Richard Cordray testifies before the Senate Banking Committee on Sept. 20, 2016. (Rex Features via AP Images)

WASHINGTON – A new proposed Consumer Financial Protection Bureau (CFPB) rule would stop financial companies and banks from using “arbitration clauses” to block consumers from taking legal action against them, according to CFPB Director Richard Cordray.

“A cherished tenet of our justice system is that no one, no matter how big or how powerful, should escape accountability if they break the law – but right now, many contracts for consumer financial products like bank accounts and credit cards come with a mandatory arbitration clause that makes it virtually impossible for people to sue the company as a group if things go wrong,” Cordray said on a conference call with reporters Monday.

“On paper, these clauses simply say that either party can opt to have disputes resolved by private individuals known as arbitrators rather than by the court system. In practice, companies use these clauses to bar groups of consumers from joining together to seek justice by vindicating their legal rights,” he added.

Cordray emphasized that the proposed rule would not outlaw the use of arbitration altogether.

“For these new contracts, however, these clauses have to say explicitly that they cannot be used to stop consumers from banding together to pursue relief as a group. The rule includes the specific language that financial companies must use,” he said. “By restoring the ability of consumers to file or join group lawsuits, the rule gives companies more incentive to comply with the law. And the deterrent effect of such cases can more broadly influence the business practices of other companies as well.”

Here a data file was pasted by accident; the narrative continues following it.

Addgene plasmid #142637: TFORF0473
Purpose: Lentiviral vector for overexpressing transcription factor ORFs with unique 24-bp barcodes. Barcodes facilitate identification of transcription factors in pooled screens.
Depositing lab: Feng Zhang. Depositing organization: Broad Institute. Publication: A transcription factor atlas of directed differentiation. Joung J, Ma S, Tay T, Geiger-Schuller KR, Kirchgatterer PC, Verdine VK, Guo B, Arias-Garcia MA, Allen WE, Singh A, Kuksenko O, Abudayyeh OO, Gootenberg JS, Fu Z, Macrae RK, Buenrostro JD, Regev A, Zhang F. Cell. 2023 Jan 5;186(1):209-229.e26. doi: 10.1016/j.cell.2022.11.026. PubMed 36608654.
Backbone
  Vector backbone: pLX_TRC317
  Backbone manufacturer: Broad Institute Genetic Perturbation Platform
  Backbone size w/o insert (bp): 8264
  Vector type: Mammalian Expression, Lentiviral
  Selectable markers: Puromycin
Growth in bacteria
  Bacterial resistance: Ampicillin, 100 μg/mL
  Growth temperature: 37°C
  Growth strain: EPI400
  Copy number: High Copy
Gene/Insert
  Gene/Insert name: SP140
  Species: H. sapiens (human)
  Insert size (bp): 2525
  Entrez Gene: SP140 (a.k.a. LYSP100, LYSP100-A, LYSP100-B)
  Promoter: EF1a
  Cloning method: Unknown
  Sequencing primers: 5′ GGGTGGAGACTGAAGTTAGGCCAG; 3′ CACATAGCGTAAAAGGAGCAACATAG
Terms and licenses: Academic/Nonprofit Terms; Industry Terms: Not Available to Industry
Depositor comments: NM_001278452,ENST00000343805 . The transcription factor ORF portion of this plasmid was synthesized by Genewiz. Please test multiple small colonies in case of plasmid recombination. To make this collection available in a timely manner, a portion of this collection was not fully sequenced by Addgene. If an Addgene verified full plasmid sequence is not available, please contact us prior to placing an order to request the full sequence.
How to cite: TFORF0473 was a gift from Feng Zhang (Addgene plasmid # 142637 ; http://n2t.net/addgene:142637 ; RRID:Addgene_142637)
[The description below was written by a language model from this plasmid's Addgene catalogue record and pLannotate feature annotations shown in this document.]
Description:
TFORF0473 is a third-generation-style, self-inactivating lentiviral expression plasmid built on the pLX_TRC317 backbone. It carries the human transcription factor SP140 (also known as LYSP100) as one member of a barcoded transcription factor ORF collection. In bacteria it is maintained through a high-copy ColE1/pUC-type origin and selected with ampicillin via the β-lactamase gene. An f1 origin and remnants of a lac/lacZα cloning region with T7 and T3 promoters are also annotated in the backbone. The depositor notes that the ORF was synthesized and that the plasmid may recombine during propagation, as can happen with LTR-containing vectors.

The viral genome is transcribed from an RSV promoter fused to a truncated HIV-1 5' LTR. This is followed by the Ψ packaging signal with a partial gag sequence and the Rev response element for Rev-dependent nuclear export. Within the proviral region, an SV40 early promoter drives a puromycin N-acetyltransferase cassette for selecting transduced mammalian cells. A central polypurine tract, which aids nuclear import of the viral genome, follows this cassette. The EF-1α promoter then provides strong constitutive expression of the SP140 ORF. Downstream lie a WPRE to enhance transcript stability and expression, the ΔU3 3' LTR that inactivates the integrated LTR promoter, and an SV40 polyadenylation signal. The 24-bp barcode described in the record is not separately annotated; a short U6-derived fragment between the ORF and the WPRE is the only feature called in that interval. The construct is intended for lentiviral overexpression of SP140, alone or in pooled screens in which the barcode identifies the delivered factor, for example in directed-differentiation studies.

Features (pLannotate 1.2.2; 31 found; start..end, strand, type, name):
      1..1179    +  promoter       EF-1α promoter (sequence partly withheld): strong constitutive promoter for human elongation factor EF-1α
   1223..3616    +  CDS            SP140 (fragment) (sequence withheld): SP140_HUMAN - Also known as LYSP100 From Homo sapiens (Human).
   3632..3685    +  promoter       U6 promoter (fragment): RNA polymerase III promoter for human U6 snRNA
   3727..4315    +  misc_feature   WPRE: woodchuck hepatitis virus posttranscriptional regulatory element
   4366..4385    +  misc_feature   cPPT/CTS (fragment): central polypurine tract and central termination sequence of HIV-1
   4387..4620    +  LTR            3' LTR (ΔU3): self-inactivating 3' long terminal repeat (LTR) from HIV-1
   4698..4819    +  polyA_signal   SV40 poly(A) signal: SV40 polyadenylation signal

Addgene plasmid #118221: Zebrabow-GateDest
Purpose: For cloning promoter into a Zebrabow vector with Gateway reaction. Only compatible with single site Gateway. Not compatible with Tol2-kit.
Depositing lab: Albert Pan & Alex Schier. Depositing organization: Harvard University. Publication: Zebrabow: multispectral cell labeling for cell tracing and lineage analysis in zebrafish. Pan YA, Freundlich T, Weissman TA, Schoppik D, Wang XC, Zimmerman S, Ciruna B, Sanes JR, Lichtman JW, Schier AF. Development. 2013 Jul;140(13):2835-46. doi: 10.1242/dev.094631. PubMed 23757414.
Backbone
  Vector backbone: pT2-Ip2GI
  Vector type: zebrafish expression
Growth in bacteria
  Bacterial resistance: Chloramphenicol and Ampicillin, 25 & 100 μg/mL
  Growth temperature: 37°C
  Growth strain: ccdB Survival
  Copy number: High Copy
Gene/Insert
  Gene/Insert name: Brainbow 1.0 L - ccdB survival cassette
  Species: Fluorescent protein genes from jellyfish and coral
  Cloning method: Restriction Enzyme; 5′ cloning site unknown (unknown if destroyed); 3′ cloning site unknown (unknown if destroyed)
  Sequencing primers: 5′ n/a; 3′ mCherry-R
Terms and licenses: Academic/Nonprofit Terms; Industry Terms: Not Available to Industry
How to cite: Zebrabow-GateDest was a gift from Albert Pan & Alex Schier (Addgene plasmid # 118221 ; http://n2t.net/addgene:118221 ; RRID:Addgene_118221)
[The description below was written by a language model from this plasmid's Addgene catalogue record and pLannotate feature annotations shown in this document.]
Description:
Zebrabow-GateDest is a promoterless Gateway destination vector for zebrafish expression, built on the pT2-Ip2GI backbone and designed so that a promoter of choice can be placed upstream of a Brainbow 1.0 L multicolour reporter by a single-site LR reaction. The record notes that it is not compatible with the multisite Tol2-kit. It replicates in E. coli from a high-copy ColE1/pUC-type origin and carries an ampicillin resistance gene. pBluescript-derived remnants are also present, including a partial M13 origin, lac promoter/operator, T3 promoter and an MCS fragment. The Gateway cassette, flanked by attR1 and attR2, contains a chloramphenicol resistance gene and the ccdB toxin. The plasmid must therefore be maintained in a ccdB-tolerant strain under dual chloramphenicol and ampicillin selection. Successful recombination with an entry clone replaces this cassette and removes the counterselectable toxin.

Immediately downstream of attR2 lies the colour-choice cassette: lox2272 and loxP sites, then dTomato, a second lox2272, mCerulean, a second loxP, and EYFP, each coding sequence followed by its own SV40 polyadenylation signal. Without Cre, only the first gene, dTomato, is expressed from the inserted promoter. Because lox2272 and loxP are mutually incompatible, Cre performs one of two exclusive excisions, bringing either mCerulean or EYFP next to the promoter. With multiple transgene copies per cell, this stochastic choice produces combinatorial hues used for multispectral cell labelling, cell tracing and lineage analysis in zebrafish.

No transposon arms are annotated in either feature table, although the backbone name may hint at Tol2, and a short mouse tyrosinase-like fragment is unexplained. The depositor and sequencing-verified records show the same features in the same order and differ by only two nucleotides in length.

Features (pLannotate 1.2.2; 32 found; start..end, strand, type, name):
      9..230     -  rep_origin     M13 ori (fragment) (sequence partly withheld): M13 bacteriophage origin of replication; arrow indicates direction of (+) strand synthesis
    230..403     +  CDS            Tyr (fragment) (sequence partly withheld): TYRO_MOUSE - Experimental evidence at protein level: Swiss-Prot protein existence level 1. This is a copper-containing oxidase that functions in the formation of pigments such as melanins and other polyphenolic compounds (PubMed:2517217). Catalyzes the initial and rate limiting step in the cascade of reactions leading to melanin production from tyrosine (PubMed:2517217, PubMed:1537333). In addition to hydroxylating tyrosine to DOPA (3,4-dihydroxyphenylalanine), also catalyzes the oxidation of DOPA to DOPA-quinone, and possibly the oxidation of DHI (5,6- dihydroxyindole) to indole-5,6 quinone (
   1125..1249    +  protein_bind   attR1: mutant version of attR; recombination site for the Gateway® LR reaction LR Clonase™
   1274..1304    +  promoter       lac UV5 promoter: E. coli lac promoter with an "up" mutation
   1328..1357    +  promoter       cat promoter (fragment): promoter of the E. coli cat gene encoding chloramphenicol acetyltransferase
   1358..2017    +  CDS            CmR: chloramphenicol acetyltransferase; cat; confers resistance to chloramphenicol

Under the proposed rule, companies would be required to “submit their claims, awards, and other information about the arbitration of individual disputes” to the CFPB.

“This will help us better monitor arbitrations to make sure the process is fair for individual consumers. The companies are required to scrub these materials of personal information, and starting in July 2019, we will also post them on our website,” Cordray said. “This will promote transparency and give consumers, providers, and other regulators more insight into how arbitration works.”

Cordray did not answer follow-up questions on the conference.

CFPB Senior Counsel Eric Goldberg specified that the new rule covers “core financial products and services including consumer finance markets” involving lending money, storing money, moving and exchanging money. Goldberg told reporters there is a “substantial cost to complying” with the new rule.

“We believe the benefit to consumers is that when companies are faced with increased class-action liability they will enhance their compliance activity so they are in better compliance with the law,” he said on the conference call. “To the extent that they do not comply with the law and they do not enhance their compliance, they will be susceptible to class-action liability.”

While the CFPB decided not to ban arbitration entirely, Goldberg said the bureau would “continue to evaluate the impacts” of arbitration on consumers.

“We are not prohibiting all consumer finance arbitration,” he said. “We are not leaving those markets unprotected. We are going to continue to monitor how individual arbitration is used in the context of consumer and financial agreements.”

Goldberg said the CFPB discussed the proposal with federal regulators including the Treasury Department but did not say whether or not the White House was receptive to the new rule. According to Goldberg, Treasury Secretary Steve Mnuchin was not consulted about the new rule before the CFPB’s conference call.

Goldberg said the full text of the rule would be available to read in the Federal Register within the next few weeks.